New Delhi, organized chaos. Not here, just chaos. I thought it might have been the fact that it was a busy, foreign city for the first time, but then I realized I had done this before and it wasn’t like this. Far from what I expected in both good ways and bad from the stereotypical assumptions of what I had seen in movies, documentaries, and heard from embellished stories. I didn’t get knocked out by the smell when I stepped out of the airplane, not that it smelt of peaches and roses, but it wasn’t unbearable. Driving to my hostel, surrounded by cars, rickshaws and bikes scattered throughout the road (there are lanes, but they go unnoticed) the smell of pollution choked my nose with an accent of garbage. I didn’t realize how good a filter my nose was until I was shooting black shit like when I stacked straw and hay in the dusty, suffocating mow of a barn. Garbage lined the streets without the existence of trash bins. I felt awkward at first, scouting with my peripherals while I added to the piled gutters, trying to be sneaky hoping no one would see me. Impossible to hide, but it’s a join the crowd situation. The ground of Delhi was the garbage can.
The crowds and lines of people were a little overwhelming until you got the hang of moving around. There is no such thing as personal space, more or less getting dry humped around every corner. Pushing to move ahead faster with nowhere to go, or grabbing and pulling you out of the way to squeeze through, it was an aggressive way of life, with no room for patience. Something that must be instilled from the first steps taken, or else one would not get anywhere. The weak would not survive. The cycle/auto rickshaws are relentless, but I was used to that as it’s the same where I’d been before. The key for me is to walk as if I know where I’m going, even though I couldn’t be more lost and never make eye contact. Once eye contact is established, it’s a license to hassle. Also unnecessarily long staring is to be expected. Especially on the metro, it’s fast paced, no mercy rules, and always too full. If you don’t make it in, the door just slams in front of you, or if so unlucky on you or your bag. Getting off at one of the last stops is a stampede from both directions. The gates open and they’re off. Funneling out, with two lines on either side just waiting for their opening to get on, chomping at the bit, and bulldoze the last few off. ‘Any unattended or suspicious article like a briefcase, bag, toy, thermos or transistor could be a bomb.’ But don’t worry, only a reassuring message scrolling the screen on the metro. All bags must go through a scanner before entering the platforms and a quick pat down required.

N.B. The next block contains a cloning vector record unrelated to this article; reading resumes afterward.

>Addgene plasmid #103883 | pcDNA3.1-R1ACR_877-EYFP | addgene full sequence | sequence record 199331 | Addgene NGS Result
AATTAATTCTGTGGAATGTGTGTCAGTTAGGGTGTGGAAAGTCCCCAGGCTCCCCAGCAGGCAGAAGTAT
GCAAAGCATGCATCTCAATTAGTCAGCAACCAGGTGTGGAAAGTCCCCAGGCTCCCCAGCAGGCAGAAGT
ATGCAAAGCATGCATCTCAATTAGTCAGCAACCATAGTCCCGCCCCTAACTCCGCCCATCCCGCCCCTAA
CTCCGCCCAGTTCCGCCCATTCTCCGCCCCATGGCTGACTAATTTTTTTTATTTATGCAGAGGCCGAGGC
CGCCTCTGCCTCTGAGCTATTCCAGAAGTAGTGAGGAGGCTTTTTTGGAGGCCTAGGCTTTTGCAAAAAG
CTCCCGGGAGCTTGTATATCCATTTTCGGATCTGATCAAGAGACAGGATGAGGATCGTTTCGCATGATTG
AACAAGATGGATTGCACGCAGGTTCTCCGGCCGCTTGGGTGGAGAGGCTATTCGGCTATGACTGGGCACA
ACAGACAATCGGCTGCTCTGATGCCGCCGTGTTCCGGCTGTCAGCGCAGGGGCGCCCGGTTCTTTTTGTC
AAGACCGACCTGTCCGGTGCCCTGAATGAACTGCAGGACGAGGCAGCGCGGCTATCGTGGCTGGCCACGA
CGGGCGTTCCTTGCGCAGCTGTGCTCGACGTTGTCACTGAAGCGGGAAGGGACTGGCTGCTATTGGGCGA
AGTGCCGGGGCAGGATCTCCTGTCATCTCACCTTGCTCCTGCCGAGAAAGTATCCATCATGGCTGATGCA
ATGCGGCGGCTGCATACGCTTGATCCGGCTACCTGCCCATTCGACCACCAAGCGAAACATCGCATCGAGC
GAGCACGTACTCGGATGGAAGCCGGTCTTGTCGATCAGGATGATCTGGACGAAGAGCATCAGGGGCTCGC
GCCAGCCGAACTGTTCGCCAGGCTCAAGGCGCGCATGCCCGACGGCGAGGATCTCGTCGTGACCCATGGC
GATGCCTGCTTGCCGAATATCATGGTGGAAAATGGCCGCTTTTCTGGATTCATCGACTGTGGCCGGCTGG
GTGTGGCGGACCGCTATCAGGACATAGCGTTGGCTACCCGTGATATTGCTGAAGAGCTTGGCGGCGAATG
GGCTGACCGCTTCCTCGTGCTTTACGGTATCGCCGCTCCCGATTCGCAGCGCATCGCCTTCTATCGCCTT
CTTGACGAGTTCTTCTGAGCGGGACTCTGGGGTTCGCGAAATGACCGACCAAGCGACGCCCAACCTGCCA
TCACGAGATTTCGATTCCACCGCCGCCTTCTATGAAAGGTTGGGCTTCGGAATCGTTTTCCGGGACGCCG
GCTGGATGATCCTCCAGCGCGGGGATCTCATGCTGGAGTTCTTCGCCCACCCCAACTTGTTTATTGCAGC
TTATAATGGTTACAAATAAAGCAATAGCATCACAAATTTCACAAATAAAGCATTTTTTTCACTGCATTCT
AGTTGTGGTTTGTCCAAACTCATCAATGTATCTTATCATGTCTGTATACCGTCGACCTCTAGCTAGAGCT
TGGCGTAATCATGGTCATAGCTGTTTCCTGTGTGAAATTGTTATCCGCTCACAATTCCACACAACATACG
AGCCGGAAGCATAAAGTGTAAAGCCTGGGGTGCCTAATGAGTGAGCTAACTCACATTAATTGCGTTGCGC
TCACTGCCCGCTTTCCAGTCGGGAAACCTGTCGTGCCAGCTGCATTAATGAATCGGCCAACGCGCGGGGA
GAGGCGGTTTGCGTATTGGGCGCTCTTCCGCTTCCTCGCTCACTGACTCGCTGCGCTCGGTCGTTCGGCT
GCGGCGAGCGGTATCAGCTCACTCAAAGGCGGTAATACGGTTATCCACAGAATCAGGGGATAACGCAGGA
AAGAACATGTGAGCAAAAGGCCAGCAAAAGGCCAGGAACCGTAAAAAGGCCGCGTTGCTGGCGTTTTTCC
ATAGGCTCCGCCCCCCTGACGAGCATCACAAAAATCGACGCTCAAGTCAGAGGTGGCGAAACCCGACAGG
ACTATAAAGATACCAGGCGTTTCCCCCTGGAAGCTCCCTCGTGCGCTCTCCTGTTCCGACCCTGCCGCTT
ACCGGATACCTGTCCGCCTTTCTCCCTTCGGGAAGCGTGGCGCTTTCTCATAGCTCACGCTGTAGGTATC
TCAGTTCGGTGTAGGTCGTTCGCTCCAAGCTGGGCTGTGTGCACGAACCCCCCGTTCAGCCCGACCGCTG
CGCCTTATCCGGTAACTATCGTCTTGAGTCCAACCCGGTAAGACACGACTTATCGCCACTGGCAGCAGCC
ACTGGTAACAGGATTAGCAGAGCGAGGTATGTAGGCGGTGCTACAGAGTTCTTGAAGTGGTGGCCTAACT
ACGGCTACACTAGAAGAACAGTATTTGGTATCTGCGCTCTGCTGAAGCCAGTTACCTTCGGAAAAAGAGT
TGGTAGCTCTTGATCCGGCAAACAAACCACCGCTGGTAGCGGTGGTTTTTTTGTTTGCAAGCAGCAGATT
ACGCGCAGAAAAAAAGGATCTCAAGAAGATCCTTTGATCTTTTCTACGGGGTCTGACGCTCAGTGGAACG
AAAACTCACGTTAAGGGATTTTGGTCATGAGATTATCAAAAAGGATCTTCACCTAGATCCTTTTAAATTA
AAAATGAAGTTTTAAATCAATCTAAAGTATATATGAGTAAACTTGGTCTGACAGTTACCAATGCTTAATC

To make reservations out of the city by train, the maze of the rail station must be taken on full force to find the tourist office to book your tickets in advance. Getting my arm pulled, being pointed in the wrong direction half a dozen times, I was lucky I had proper directions from someone who had already been, brushing them off like a grain of salt. Unfortunately not my strong suit but one must think ahead a couple days, which does makes sense considering millions of people use the train every day in India. For the buses, certain ones run frequently in which a reservation isn’t necessary, but it’s recommended if you want to make sure you get where you want, when you want.
The markets are another world all of themselves. Frequenting a few of them, it’s nice that the fresh, fragrant food and brewing chai tea somewhat overcome the smell of exhaust. Diving right in I got a couple of samosas, deep fried paneer, chickpea dal with a chili powder, fresh lime, cilantro, eaten with chapatti bread, a dough rolled out and grilled or pan fried. Alleyways to get lost in everywhere you look, certain streets selling nothing but shoes, then saris, then glasses, it’s endless. Chandi Chowk, the well-known market in Old Delhi, right across from the Red Fort, sells just about anything you would want if you dig deep enough. At the end of this chaotic street, the wholesale spice market is right around the corner. Huge bags of chilies and spices on carts on their way out for delivery elsewhere, then every stall with bins of dates, nuts, whole and freshly ground spices, so fragrant your nose takes over, enough to make hundreds of masalas (spice blends).
Upon leaving Delhi after only a few days heading north, my eyes laid witness to the first true slum I had ever seen. The train picking up speed slowly, the slums lined the tracks. Ramshackle homes built off each other, walls built of tarps, cinder blocks, sticks or whatever was available. Fields, layered with garbage, a massive compost pile, with pigs wallowing in it, dogs sniffing for food, cows trying to graze, and the whole area was used as the public toilet. Everyone has seen a glimpse of the slums in a movie, documentary or article, but seeing it for myself still only beneath the surface as I rolled past, I had to turn away. The worst is hidden from what I thought I knew. Having travelled to Asia before, I thought I had an understanding of what was to come, but this… this left me stunned, with a sense of stupidity and arrogance, realizing truthfully how little I know of this world and how lucky I am.